UK property prices got a Brexit bounce — almost everywhere but London

San francisco housing crooked bent slant sliding

Confidence in the UK housing market is gradually returning after a Brexit shock, according to a survey by the Royal Institute of Chartered Surveyors.

The August RICS survey found that prices across the UK are expected to rise in the next three months, with housing market activity subdued but stable.

“During August, 12% more respondents nationally reported an increase in prices, up from +5% in July,” RICS said in its survey.

“Although this reverses a run of five consecutive surveys in which the net balance has decelerated, from a high of 50% in February, it is still the second weakest reading over the past eighteen months.”

The housing market in London, home to the UK’s financial and political centres, may be the hardest hit by the decision to leave the European Union. RICS noted that the 30% more respondents saw a fall in house prices than those that saw a rise, which is the sixth consecutive negative reading for the capital.

In contrast, respondents said they observed price increases in most other parts of the UK.

The report shows a return of confidence in the housing market, following a sharp dip in June — the month of the European referendum. RICS said new buyer enquiries “declined significantly” in June, with 36% more chartered surveyors reporting a fall in interest as part of the June housing survey, the lowest reading since 2008.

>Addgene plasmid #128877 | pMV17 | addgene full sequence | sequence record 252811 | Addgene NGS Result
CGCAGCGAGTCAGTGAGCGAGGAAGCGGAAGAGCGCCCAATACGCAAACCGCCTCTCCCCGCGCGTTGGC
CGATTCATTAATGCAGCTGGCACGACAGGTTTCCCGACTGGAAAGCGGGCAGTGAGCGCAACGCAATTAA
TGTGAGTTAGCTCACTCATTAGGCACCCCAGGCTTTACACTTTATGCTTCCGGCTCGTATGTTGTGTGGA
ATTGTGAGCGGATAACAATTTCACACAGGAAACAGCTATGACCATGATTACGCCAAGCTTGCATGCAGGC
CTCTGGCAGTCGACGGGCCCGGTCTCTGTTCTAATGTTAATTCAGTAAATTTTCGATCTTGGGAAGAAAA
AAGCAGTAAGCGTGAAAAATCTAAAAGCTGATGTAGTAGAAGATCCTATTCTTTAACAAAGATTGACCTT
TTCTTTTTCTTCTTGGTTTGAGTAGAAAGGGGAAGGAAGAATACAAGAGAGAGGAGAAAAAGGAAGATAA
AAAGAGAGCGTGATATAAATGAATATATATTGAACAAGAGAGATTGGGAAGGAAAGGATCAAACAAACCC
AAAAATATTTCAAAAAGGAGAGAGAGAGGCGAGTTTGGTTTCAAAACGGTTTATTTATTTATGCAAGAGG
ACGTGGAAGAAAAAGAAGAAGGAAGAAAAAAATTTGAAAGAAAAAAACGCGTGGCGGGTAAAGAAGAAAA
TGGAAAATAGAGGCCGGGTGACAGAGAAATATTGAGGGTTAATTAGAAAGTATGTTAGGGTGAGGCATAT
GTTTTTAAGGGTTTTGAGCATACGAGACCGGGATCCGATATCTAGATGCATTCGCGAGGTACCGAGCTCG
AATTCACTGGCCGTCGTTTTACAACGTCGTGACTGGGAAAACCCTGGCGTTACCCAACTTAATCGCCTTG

In that month, just over a quarter of surveyors said they expected a further drop in sales across the UK for the coming three months, which is the “most negative reading for near term expectations since 1998,” according to RICS.

The bounce is noticeable in the charts. Here is the chart of new sales, courtesy of RICS:


And here is the rebound in new buyer enquiries:


But prices in London are still looking shaky compared to the rest of the country:


The figures echo recent readings of economic activity, which were good enough to lead both Credit Suisse and Morgan Stanley to row back on their predictions of a so-called “Brecession.”

In the last week alone, IHS Markit’s PMI surveys for all three crucial sectors of the economy — services, manufacturing, and construction — have bounced back from disastrous figures in July.

But there is still debate over the economic consequences of Brexit. The UK is yet to start negotiating the terms of its exit with the EU, so it may take years before any real fallout is felt.

On Wednesday, the National Institute of Economic and Social Research said it estimated UK GDP grew by just 0.3% in the three months to August, down from 0.4% in July, suggesting that the UK economy is flatlining.